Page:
Discover Nevis and its Caribbean Rainforest
By Candyce H. Stapen

Discover the secrets on a Caribbean rainforest on Nevis, a laid-back island with a population of about 10,000. On Nevis the only “crowds” we encounter are the hundreds of goats and sheep roaming free during the day before they return to their owners at dusk.

To explore the rainforest we opt for a hike. As we march along the slightly uphill section of Jessup’s Rain Forest Trail, Jim Johnson, the guiding spirit behind Top to Bottom, says “Does anyone know what ‘sucking the monkey face means’?” Jim then finds a coconut covered with brown fibers, positions it point up like a football, and smashes it with a rock. The globe splits in two, revealing the whitish juice inside.

Jim picks up one half and slurps, much to the delight of the 8-year-old on our hike. He then cuts the white fleshy ”meat” from the sides and we munch on rainforest snacks: really fresh coconut. But that’s not all locals do with coconuts. Jim quickly twists the leafy tendrils called “coconut cloth” into a hat.

More than a mere walk in the woods, a Top to Bottom trek is part botanical foray, part local lore, and part pure fun. Cautioning us not to fall into the “pig pits,” the deep holes dug to trap wild boar, we move on.

Jim informs us that the sawdust-like hump on a nearby trunk is an active termite nest. To my “yuk,” he replies that termites do the dirty work of breaking down dead wood and leaves. Termites, according to Jim Johnson, area ‘keystone species,’ so necessary that if “we wiped out termites, we would wipe out 20% of all species.”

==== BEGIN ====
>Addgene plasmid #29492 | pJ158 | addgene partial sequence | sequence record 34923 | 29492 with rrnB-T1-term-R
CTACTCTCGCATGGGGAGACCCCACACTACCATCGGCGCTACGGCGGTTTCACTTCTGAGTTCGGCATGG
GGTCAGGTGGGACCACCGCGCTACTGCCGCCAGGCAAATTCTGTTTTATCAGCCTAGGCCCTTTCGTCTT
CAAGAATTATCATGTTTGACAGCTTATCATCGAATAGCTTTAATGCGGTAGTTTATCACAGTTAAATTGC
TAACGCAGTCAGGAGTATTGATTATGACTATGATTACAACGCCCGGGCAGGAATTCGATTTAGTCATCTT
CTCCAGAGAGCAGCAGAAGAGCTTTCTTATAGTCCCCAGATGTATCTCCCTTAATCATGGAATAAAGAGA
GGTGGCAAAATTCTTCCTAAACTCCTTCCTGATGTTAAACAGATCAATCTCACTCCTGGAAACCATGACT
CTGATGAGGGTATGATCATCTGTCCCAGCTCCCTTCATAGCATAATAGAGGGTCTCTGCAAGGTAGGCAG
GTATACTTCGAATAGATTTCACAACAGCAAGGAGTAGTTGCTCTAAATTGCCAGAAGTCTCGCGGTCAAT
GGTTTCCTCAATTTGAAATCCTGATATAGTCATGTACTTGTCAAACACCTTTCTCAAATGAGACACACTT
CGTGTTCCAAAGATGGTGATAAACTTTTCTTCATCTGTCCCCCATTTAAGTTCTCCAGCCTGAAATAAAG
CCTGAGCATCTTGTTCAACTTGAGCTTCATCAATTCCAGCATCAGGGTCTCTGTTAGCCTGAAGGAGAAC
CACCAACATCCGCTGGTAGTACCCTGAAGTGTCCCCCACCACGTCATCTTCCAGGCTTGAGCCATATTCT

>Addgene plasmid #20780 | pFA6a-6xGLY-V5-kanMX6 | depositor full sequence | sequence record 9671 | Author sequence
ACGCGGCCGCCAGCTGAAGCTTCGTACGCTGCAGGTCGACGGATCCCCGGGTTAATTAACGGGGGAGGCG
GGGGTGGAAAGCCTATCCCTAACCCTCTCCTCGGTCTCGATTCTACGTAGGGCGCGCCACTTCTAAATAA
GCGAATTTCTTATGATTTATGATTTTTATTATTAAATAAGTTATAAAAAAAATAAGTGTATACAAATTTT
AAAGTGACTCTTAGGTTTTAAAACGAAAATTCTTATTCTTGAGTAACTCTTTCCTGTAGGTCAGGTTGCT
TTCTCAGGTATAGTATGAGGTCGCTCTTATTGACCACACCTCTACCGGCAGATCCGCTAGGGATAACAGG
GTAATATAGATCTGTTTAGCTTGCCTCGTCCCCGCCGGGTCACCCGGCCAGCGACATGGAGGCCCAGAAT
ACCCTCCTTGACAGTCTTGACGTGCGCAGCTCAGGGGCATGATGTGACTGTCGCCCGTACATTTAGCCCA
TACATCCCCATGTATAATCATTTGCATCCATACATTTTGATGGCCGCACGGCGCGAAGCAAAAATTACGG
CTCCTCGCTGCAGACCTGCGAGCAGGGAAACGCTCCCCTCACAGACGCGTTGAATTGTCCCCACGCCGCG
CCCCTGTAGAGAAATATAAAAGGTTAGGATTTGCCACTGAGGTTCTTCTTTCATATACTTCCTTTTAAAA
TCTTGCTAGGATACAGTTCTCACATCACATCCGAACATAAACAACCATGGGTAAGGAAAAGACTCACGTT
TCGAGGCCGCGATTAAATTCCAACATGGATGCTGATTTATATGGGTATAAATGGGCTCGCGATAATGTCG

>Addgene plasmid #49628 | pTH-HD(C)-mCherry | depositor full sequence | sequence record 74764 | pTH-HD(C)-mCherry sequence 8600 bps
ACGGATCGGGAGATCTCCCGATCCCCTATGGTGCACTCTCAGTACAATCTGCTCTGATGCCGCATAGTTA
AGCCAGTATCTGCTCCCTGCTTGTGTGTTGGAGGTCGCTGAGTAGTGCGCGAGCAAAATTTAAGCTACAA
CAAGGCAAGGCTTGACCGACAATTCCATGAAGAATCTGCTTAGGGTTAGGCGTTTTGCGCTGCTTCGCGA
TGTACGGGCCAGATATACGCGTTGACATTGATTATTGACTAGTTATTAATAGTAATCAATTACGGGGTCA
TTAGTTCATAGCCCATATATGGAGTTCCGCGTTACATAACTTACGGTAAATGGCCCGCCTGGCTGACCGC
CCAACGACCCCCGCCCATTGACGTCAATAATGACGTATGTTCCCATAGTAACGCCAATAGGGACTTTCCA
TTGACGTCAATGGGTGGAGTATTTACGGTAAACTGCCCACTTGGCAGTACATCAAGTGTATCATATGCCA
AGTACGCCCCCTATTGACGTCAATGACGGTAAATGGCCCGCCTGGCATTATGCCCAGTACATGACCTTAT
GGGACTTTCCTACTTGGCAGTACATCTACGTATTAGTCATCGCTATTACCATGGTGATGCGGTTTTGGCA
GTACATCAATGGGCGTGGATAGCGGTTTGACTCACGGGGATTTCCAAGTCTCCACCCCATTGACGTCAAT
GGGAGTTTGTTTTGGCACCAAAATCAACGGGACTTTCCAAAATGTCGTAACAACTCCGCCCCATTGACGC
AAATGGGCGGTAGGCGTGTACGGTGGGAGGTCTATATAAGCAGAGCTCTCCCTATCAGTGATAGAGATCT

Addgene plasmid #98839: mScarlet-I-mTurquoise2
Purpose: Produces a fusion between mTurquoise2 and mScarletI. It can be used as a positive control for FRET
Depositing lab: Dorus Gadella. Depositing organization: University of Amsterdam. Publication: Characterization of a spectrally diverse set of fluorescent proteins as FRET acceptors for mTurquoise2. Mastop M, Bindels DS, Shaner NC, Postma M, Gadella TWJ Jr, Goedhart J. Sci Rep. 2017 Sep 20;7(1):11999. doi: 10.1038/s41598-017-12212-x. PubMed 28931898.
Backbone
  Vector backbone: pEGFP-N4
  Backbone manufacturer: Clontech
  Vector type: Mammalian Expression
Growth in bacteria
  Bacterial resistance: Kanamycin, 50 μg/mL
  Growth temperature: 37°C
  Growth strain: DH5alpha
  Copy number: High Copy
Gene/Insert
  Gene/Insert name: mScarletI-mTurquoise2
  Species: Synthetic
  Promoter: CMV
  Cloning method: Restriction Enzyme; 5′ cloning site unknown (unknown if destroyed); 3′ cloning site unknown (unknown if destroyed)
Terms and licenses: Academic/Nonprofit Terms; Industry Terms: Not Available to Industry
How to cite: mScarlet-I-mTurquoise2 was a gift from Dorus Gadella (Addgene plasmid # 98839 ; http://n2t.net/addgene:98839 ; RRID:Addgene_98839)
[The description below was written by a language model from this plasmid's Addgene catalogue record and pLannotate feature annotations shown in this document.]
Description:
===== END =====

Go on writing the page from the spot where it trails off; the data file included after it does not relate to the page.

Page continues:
As we walk, Jim names the greenery for us: wild sage, cinnamon trees, mountain morning glories, and thick growths of acacia. “What were these flexible thin leaves used for,” Jim asks holding an acacia branch. “Well, I won’t tell you, but the other name for it is the ‘shitten tree.’” The kids as well as the adults break into giggles.

The Caribe Indians,” Jim notes, “thought the mountain morning glory vine brought good luck if you took a bath with 3 of its leaves.” Further uphill tall plants block the sun and the shade feels good. A jade-green wasp flits by us, disappearing into a thicket of 30-foot tall Indian tree ferns. Soon we come to a 600-year-old ficus arcing over the trail.

Jim shows us how to make rope from “mahoe” or mountain bark by twining the long strips. A zebra-striped butterfly flits past us. “That’s the heliconia, the longest-lived butterfly in the world; it can last up to 1 ½ years,” notes Jim. On the way down the mile-long trail we pick some of the lilac-colored morning glory leaves, just in case it really can bring luck.

Nevis offers a wide range of accommodations from pricey to moderate, beachfront and hilltop. For luxury and a good children’s program try the beachfront Four Seasons Resort Nevis. The hilltop Mount Nevis Hotel offers suites and condominiums with kitchens.